Thanks to Pinterest and many helpful blog posts, I could at last decipher how the V-lined gowns were constructed. When I also stumbled over this lovely portrait of Tatyana Borisovna Potemkina, I knew that this gown would be my entry in this year’s competition.
I needed better underwear, so I started with making corded stays (and because I hate hand sewing, I cheated in every way, where there weren’t visible seams), a new chemise and petticoat – faithful to my tradition, I only used old bedsheets.
Before we left Denmark for the summer holidays in Sweden, I had made a pattern for the bodice, but I had not yet figured out whether the lining should have as much fabric as the outside, or if the outside should be pleated and then stitched down to the lining. After examining some photos of vintage dresses, I ended up using the same pattern for both lining and main fabric. There is now room for all bust sizes! The skirt also ended up being quite voluminous, because I had to fully trust my instincts when I cut the fabric and pleated it to the top, without my dear mannequin at hand.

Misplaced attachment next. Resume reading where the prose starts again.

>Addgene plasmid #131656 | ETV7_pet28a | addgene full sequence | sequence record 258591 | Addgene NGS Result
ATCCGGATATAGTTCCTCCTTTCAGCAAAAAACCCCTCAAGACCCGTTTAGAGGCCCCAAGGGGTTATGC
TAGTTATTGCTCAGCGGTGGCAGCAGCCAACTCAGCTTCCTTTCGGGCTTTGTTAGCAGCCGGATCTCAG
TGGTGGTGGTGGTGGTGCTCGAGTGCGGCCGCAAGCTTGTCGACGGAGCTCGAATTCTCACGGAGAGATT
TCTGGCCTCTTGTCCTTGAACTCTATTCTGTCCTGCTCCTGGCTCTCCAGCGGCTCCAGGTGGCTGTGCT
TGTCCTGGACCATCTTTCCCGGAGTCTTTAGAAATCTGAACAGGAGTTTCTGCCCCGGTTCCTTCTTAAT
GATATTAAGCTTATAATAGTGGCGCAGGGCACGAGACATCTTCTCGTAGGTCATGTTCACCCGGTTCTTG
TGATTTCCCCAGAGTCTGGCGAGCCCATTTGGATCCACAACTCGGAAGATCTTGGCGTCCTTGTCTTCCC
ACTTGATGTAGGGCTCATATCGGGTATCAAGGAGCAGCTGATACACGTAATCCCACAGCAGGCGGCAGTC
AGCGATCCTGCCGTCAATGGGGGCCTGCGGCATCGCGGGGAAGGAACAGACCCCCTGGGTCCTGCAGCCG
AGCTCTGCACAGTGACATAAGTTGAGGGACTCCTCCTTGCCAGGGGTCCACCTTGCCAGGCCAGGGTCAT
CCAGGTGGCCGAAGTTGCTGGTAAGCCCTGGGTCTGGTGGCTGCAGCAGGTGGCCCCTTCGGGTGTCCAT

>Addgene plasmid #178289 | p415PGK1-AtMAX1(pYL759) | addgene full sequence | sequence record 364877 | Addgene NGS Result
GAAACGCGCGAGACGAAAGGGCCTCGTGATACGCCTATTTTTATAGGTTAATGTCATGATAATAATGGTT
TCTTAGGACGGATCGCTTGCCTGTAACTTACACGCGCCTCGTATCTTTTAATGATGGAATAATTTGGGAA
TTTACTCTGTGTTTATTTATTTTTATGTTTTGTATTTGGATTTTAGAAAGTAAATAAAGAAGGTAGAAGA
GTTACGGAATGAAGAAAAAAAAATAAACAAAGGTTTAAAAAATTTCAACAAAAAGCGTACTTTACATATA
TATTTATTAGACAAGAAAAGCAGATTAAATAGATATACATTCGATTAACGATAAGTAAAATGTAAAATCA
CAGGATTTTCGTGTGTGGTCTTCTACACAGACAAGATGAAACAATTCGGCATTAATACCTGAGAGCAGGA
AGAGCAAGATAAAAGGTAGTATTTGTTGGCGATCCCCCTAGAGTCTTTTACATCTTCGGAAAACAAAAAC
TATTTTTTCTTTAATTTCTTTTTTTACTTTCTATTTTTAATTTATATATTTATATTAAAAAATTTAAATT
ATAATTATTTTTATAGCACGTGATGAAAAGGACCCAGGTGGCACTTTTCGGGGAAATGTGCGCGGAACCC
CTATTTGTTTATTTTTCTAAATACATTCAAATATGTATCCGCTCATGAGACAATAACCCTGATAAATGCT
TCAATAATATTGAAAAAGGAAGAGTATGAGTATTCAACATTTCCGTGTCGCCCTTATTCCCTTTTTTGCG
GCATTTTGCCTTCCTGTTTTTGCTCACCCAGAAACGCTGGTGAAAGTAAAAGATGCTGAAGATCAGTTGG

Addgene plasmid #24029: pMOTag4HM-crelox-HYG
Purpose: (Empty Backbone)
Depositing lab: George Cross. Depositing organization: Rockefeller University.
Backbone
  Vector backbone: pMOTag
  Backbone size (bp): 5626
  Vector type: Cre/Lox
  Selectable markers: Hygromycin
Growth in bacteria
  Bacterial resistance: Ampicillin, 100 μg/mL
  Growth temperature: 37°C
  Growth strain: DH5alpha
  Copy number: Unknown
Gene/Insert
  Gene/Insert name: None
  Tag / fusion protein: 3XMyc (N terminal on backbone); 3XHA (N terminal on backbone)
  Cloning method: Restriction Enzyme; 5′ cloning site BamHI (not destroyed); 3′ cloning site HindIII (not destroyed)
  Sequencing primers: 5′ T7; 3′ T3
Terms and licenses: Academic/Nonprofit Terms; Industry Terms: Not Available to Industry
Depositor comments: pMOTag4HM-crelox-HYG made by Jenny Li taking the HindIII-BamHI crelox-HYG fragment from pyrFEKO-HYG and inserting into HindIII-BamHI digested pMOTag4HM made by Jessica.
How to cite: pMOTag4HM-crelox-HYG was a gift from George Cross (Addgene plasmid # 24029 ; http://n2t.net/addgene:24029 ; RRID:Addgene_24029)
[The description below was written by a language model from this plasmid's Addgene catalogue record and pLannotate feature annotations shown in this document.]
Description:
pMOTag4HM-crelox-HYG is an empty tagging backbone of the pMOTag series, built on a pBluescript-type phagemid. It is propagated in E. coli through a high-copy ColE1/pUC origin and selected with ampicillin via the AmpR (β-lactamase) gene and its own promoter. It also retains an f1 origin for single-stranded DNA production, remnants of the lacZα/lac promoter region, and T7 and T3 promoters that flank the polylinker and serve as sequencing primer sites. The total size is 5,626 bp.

I had the most fun constructing the sleeves. It was only a bit time consuming to hand stich and arrange the pleating and the thin strings. The trickiest part by far was to make the Regency hair. I had to make my own hair pieces, with much help from YWU articles and blogs!
When my mother heard that I needed lightweight cotton for the chemisette she bestowed a sleeveless blouse on me. It consisted mainly of lace, so there was not much fabric to work with. I laid it aside for some months, hoping for a good idea. Our last night before going home for the Christmas holidays (where my gown waited), I finally had inspiration for the chemisette and cut the blouse to pieces. I made the neck-part on the bus ride to Sweden and then I used the remaining decimeters from the blouses’ shoulders for fake sleeves. On its own, it does not look much like a historic chemisette, but when only the neck part and the arm pieces are seen under the gown, I think it looks right.
We were both sick and tired when my husband took this photograph. Afterwards I found out that we had not arranged the fabric volume to its best advantage. Look at the other pictures, from our summer photo session, to see how the dress is really meant to look!